Federal law enforcement has warned America's airports and airlines that they remain top targets for terrorists because of their symbolic value, "inherent accessibility, and the presence of large crowds in unsecure areas," according to a new government memo obtained by NBC News.
The "law enforcement sensitive" memo, sent Tuesday to the nation's passenger airlines, law enforcement agencies and many of the nation's nearly 20,000 airports, reminds the airline industry that "terrorists outside the U.S. remain intent on attacking airports."
Written by the FBI, Department of Homeland Security, and the National Counterterrorism Center, the nine-page document comes on the heels of a new ban on passengers carrying electronic devices aboard flights from some foreign airports because of terror fears, but does not address that threat.
The memo, however, does address recent mass casualty terror attacks on foreign airports and airliners, including deadly airport attacks in Turkey and Belgium and the downing of a passenger jet over Egypt in 2015 via a bomb allegedly planted by ISIS.
The threats listed in the memo include:
- "Artfully concealed weapons and explosives" loaded onto both passenger and cargo airlines.
- The "insider threat" posed by airport employees giving outsiders access to secure areas and planes. "In addition, cybersecurity should be part of any insider threat program, which may include appropriate vetting of personnel with access to critical or secure systems and users with account-management privileges."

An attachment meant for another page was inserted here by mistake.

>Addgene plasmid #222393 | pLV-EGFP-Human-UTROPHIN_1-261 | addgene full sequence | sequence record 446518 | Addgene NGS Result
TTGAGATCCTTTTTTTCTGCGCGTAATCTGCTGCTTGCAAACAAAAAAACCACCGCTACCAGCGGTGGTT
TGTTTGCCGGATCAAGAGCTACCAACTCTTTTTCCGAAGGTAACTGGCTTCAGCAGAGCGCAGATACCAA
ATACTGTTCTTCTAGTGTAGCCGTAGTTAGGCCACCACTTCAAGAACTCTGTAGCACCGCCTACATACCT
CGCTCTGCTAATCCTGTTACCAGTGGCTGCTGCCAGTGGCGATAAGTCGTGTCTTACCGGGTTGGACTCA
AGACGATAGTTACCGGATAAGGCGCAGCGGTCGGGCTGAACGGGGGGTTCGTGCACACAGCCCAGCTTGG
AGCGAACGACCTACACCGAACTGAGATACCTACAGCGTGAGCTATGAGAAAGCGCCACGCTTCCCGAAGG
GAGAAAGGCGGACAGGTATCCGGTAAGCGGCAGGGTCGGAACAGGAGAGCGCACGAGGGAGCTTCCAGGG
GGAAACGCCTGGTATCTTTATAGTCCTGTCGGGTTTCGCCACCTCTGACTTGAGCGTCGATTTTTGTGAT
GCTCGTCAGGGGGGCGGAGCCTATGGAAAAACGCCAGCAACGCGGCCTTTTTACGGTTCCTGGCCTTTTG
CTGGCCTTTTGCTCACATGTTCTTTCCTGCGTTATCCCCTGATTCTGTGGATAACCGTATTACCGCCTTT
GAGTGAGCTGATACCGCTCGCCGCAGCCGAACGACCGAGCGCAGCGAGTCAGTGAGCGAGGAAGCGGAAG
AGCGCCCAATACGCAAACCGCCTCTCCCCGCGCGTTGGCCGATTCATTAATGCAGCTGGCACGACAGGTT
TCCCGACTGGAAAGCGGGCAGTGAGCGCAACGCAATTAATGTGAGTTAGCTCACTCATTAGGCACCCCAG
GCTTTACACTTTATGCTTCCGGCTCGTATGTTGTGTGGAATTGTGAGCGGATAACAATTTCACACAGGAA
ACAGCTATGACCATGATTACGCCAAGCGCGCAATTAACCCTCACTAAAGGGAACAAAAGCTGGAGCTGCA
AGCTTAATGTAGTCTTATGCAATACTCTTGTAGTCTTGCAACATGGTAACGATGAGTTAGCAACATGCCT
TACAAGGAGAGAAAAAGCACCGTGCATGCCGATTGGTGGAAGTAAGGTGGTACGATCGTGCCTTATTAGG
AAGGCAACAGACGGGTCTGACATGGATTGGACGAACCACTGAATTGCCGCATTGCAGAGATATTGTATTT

- Drones. The memo reminds first responders to report suspicious drone activity.
The memo suggests additional security measures for the industry, including:
- Providing security "training to service providers, such as taxi/cab drivers, cleaners, cargo carriers, and parking attendants, to serve as force multipliers in identifying and reporting suspicious activity."
- The use of additional technology to monitor sensitive areas. For instance, "consider using license plate readers at key locations, such as departures, arrivals, and parking garages."
- Using a guard tower or towers along the perimeter of an airport so there is an elevated line of sight of the airport's perimeter.
The document also examines tools airport officials can use to communicate with the public about terror threats, including a cellphone alerting system that can send messages to phones near and in the airport.